Advocates for prisoners' rights and transparency are calling on the Nova Scotia government to make changes to proposed amendments to the Fatality Investigations Act.
Justice Minister Mark Furey introduced the amendments last week, which would establish death review committees for domestic violence-related deaths and any time a young person dies in the care of the province. It would also help gather information about trends in the hopes of preventing future deaths.
But during a meeting of the law amendments committee on Tuesday at Province House, concern was voiced that the changes do not include a committee to review deaths of people in custody, about the level of transparency for the work of the two proposed committees and that the committee recommendations would not be binding.
In an interview, Hanna Garson, a criminal defence lawyer and chair of the East Coast Prison Justice Society, said she worries the government is sidestepping the issue of people in custody because there are calls for a public inquiry into the death of Gregory Hiles.
Hiles was found unresponsive in his cell at the East Coast Forensics Hospital in August and later died in the Dartmouth General Hospital. His family has pushed for answers, but so far has received little information as the Nova Scotia Health Authority reviews the matter.
The goal is truth finding
Garson said another explanation for not including a third committee in the amendments could be that people in custody simply aren't viewed as sympathetically as women and children.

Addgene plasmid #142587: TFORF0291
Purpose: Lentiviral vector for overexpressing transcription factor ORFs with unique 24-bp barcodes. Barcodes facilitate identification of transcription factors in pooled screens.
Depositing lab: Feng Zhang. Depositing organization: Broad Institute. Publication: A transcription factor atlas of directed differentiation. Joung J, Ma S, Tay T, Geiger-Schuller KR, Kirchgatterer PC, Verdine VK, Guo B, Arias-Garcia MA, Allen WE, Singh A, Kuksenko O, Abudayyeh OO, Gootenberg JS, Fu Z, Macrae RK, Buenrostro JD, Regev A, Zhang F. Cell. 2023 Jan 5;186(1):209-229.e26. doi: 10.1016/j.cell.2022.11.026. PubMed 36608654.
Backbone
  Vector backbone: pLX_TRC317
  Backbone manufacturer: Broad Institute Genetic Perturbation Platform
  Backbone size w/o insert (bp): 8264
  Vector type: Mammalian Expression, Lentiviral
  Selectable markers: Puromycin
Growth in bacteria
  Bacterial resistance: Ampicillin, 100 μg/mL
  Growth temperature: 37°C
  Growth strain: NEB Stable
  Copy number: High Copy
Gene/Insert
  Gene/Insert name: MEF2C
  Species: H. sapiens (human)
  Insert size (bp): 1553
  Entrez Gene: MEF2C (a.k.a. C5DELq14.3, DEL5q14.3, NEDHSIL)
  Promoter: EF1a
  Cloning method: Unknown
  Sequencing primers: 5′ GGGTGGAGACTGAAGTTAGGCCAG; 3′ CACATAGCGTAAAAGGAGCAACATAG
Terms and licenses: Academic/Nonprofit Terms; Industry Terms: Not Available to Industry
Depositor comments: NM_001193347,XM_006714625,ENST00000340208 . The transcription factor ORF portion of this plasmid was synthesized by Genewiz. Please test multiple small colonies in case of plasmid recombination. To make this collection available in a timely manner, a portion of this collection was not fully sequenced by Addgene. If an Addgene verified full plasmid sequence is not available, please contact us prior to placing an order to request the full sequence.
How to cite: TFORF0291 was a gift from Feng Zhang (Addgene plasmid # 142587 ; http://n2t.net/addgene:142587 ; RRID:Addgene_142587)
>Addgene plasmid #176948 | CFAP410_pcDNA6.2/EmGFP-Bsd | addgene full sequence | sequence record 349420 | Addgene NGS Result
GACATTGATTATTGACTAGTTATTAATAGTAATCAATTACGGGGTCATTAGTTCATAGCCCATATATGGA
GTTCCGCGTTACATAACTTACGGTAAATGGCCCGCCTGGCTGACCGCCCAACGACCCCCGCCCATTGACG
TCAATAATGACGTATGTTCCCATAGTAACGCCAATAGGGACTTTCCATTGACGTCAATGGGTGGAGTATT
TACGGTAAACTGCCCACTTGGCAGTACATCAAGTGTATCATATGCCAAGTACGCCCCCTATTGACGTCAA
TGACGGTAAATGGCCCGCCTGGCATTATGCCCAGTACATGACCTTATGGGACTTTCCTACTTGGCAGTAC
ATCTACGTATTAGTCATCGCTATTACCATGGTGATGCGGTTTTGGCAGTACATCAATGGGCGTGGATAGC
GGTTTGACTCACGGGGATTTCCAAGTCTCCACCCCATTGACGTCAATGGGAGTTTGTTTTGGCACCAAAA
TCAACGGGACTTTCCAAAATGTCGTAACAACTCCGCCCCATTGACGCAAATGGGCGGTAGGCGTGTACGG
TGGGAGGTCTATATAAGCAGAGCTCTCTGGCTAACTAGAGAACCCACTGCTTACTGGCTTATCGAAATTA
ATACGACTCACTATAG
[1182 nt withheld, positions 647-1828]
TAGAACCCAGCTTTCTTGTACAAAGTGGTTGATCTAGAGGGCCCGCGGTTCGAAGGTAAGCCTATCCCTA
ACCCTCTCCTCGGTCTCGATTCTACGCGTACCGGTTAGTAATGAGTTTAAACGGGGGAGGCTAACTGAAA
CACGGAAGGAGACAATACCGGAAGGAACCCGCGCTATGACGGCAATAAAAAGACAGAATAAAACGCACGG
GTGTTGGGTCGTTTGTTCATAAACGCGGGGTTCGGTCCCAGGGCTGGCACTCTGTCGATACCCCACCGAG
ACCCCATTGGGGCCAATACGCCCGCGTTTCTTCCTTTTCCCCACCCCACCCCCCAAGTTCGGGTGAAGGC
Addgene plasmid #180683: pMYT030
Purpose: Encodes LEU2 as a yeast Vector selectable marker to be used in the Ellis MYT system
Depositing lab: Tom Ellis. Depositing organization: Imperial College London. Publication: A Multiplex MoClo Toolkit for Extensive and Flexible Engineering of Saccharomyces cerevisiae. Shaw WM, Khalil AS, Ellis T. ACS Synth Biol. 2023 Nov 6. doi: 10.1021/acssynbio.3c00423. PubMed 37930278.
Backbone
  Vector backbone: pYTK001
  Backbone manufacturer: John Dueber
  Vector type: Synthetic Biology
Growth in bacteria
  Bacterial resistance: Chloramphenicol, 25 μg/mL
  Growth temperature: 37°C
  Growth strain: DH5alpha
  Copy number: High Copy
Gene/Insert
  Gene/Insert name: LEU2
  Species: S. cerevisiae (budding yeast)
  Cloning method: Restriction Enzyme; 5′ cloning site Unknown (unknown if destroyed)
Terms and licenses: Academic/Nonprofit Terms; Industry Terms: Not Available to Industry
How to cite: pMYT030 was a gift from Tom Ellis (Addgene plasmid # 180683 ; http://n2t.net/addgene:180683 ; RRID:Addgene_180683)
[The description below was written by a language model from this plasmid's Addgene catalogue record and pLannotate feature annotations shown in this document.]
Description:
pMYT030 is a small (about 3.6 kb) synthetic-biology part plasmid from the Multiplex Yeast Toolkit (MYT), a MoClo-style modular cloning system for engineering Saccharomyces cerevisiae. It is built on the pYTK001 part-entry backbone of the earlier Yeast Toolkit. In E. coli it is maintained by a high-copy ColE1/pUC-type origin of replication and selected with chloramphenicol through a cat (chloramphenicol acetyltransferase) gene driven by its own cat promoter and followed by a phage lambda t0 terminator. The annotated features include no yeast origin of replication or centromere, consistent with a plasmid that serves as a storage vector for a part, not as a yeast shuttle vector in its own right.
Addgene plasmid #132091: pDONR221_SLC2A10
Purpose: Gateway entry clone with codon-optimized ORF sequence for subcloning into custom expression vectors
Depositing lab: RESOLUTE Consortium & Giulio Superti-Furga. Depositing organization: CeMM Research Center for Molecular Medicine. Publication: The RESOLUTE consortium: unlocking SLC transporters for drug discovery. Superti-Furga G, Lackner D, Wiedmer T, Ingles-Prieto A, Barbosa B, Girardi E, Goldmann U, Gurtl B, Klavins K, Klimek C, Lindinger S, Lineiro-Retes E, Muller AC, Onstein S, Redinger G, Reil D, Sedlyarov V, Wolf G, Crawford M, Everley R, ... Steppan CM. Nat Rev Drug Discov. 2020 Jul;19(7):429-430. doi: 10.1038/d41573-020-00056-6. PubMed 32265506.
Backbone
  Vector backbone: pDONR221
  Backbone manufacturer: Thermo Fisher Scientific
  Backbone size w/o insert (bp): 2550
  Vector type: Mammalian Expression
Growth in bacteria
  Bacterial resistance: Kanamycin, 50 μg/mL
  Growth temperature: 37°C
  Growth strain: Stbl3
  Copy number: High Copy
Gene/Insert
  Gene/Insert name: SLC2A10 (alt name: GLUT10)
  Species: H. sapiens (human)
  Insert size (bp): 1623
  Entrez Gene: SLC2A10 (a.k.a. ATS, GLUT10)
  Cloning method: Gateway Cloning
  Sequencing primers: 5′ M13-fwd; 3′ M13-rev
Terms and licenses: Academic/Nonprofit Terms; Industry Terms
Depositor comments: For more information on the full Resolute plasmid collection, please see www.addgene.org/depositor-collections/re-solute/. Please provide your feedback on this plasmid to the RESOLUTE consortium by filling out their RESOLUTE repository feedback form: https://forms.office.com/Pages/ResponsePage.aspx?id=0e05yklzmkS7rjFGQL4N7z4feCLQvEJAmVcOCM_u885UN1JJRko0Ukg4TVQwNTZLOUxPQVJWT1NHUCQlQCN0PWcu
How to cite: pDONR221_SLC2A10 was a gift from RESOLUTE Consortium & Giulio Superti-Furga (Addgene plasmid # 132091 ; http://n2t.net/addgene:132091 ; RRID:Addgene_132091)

"That's why our rights are enshrined," she said. "As individuals, we are biased by who we feel sympathy for."
Furey has noted the amendments give whoever is justice minister the right to call a death review committee for someone who dies in custody, but Garson said the structure of that committee needs to be included in the act and it needs to be independent. The committee's work also needs to be public, she said.
"The goal of a committee is truth finding to enable insightful recommendations being made," she said.
"In order for anyone to be truly held accountable, we need to understand what's going on."
12 deaths since 2011
Harry Critchley, the East Coast Prison Justice Society's vice-chair, said it should be mandatory that all deaths in custody are reviewed, as they are in Ontario, Saskatchewan, Alberta, Manitoba and British Columbia.
Critchley said there have been 12 deaths in jails and prisons in Nova Scotia since the Hyde Inquiry in 2011, yet none have resulted in a similar investigation.
"I think it's a really major concern and it's something all Nova Scotians should be concerned about," he said.
Jails and forensic hospitals are places the public pays for, hold a disproportionate number of marginalized people and any time there's a chance someone has faced abuse or neglect under the care of the government the public has a right to know about it, said Critchley.
"And our government has failed us over and over again in doing that," he said.
He'd like to see passage of the amendments delayed until subject matter experts and groups have a chance to be consulted.
Following the data
On Wednesday at Province House, Furey said the focus of the amendments is based on data.
"We had 25 domestic homicides in the last 10 years," he told reporters. "Those are significant numbers that warrant another intervention and review."
The amendments are a good first step, he said, and the provision allowing him to strike additional committees means the issue of deaths in custody won't be left behind.
"I don't want to dismiss any unfortunate death in the province, but we can't have a committee for every set of circumstances," he said.
Asked if he's seen circumstances with recent deaths in custody that would warrant the striking of a committee, Furey said what he's seen is "a need to allow existing committees in those environments — in corrections and health services — to allow their processes to run their course."
Furey said he'd look at the Hiles matter once the health authority's review is complete.